Author interviews, book reviews, editors picks, and more. Read it now
I'm looking forward to the 2nd book about the Stringers--Releanna
Great read. Definitely will reread--Wilson
The actions of the group are very believable--Green
I recommended to any who'd like a different approach to superpowers--Cat
Worth the read and I enjoyed the different perspective from someone who is handicapped. The author wrote in such a way that I found it easy to get into each character-U.A.Welder Focuses on a group of young adults who were born with deformities but also special powers-Unidragon
About the Author
Gerald M. Weinberg (Jerry) writes "nerd novels," such as The Aremac Project and Mistress of Molecules—about how brilliant people produce quality work. More of his novels may be found as eBooks at
It should come as no surprise that this is a completely plot-driven novel. Every element, from setting to characterization, serves the purposes of plot. This is X-men with disabled heroes; the storyline and its characters seem appropriate for a teenage audience. There is practically no subtext to this story; what you read literally is what you get. The writing is direct and to the point, like a newspaper article, and there is so much dialogue sometimes you wonder if you're reading a screenplay instead of a novel.
Fiction writers are compelled to heed that now clichéd writing advice to omit unnecessary words, but that certainly does not mean that you dispense with every form of description or word elaboration that gives deeper significance to your story or depth to your characters. There's something about the sentence "Joe [the dog] obeyed like the obedience champion he was" (p. 139) that feels off: it conveys possibly necessary information, but it does so in such an awkward way that the paragraph would have been better without it.
There's a serious lack of precise description, especially when it comes to characters. For example, when describing the clerk who assisted Ember and Bolton at the court where they went to get married, this is how the narrator describes her: "the only person Bolton saw was the clerk herself. They found her sitting clerk-like". Clerk-like? What does that mean? This goes on in many more passages.
On the other hand, the author manages the characters' magical traits in a very matter-of-fact way, without giving the reader the opportunity to doubt whatever it is he is reading.
Gerald M. Weinberg is one of the founding members of Book View Café, "an author cooperative" whose main purpose is to bring their work directly to their readers through the internet, thereby dispensing with the big publishing houses. However, this novel could have greatly benefitted from some serious proofreading and editing. It is plagued with all kinds of mistakes: grammar, punctuation, spelling, typos. In its 137 chapters every single one of them has at least one mistake; many have two or more. (This review is based on the ebook published by the author for Book View Café). Two stars.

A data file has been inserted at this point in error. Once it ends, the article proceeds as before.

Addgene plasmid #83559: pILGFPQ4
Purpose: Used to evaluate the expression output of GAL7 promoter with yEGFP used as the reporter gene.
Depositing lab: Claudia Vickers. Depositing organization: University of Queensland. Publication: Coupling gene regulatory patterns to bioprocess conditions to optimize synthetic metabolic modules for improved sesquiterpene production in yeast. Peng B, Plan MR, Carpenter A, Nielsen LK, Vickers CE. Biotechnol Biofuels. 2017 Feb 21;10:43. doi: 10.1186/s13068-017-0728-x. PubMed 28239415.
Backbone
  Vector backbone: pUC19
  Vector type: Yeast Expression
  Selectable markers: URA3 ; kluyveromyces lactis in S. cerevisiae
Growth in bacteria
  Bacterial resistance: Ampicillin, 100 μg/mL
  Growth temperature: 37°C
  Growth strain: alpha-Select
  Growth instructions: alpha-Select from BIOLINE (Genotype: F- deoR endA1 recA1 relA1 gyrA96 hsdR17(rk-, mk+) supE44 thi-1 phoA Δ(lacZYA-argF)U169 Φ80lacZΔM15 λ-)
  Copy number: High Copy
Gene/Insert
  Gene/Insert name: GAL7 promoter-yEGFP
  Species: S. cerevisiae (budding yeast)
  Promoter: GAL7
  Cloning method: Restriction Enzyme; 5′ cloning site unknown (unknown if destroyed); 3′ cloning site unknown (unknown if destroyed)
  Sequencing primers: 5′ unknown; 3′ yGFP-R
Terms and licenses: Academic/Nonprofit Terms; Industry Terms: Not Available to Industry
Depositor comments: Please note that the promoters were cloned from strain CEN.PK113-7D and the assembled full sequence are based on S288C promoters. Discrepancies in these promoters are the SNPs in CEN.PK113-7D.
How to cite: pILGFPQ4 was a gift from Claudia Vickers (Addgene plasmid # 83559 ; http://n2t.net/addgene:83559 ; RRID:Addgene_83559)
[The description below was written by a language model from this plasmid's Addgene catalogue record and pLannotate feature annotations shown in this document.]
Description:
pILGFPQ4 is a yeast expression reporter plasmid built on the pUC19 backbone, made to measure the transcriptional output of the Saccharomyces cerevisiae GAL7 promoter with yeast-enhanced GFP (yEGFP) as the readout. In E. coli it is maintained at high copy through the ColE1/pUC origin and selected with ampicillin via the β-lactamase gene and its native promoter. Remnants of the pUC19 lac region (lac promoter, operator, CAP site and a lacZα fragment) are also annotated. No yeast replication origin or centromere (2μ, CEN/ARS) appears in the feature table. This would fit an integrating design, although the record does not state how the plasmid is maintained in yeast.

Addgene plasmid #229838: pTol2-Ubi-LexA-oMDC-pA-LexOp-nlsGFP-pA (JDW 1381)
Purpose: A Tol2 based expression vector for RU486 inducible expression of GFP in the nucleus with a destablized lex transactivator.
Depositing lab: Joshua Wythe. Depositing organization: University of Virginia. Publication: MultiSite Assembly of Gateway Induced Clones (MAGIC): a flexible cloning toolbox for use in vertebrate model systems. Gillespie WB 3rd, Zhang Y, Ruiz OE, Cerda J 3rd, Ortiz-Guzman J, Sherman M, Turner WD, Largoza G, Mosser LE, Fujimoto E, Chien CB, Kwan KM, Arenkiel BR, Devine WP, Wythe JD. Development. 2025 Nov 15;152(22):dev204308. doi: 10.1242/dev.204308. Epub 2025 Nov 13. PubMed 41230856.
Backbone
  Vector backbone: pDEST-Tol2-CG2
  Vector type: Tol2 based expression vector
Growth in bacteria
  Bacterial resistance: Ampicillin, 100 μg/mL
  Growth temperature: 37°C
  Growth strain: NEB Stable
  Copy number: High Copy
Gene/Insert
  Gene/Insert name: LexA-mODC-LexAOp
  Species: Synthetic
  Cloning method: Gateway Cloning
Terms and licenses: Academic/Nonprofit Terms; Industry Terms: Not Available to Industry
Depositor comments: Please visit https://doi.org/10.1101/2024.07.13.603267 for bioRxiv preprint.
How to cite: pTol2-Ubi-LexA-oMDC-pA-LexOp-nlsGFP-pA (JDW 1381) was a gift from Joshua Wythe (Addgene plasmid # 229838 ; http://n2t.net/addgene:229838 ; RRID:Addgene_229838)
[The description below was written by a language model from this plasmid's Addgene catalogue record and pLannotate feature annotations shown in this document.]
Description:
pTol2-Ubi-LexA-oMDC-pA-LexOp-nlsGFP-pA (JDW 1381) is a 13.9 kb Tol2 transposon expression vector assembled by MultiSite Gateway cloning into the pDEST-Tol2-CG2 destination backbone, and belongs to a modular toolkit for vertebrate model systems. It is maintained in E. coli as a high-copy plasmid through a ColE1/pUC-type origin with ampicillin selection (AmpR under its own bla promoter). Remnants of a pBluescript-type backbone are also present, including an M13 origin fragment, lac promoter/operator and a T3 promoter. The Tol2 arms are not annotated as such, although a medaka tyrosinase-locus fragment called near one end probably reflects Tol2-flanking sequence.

Instead of self-confident individuals, I discovered a series of confused and somewhat lost people. At first blush, the stories of each seemed filled with setbacks and challenges, more negative than positive. As I read on, I saw individuals struggling to overcome and I became increasingly involved in their struggles.
Along the way, a sprinkling of puns and humor (which are clearly distinct) paved the way for the developing camaraderie that proved to be a key to finding the help each was seeking. Despite the conflict and tension of the forming relationships, the complementary strengths and weaknesses kept the group together. One of my favorite characters was a person not valued by the world but whose caring heart and strength found a home among her unlikely companions.
In order to have someone to nerd with about the book, I gave it to my husband, a sci-fi fan. We came up with wild theories about the deliberately preserved mysteries. What could they do together? What would it be like for one of the friends to lose control? Why didn't they investigate the mysteries of their pasts? Now he's asking me for the next book!
I would recommend this book to someone who loves the sci-fi genre and exploring the limits of human potential.
The mix of "kids with super-powers" and a relation to the String theory seemed fascinating. Well, the String theory is only loosely related, but nevertheless the book was (is) a hit for me.
Anytime I opened the book I ended up reading a dozen or more chapters in a row; sometimes till the crack of dawn (no joke).
Even so the nearly 500 pages took some time to read, but still I was sad, when I reached the last page.
The story unfolded and evolved at a good pace; I never lost the interest (too slow) or the overview (too fast).
In hindsight I think, it contains some "teens get responsibilities and grow mature" morale, but that was a very fine underline and not in the way.
The ending was a good closure for the first part, but left enough space (cliffhanger anyone?) for the second part.
Which I will buy right now, so my review is over.
I heartily recommend the book for any reader who likes "super power" stories with a twist.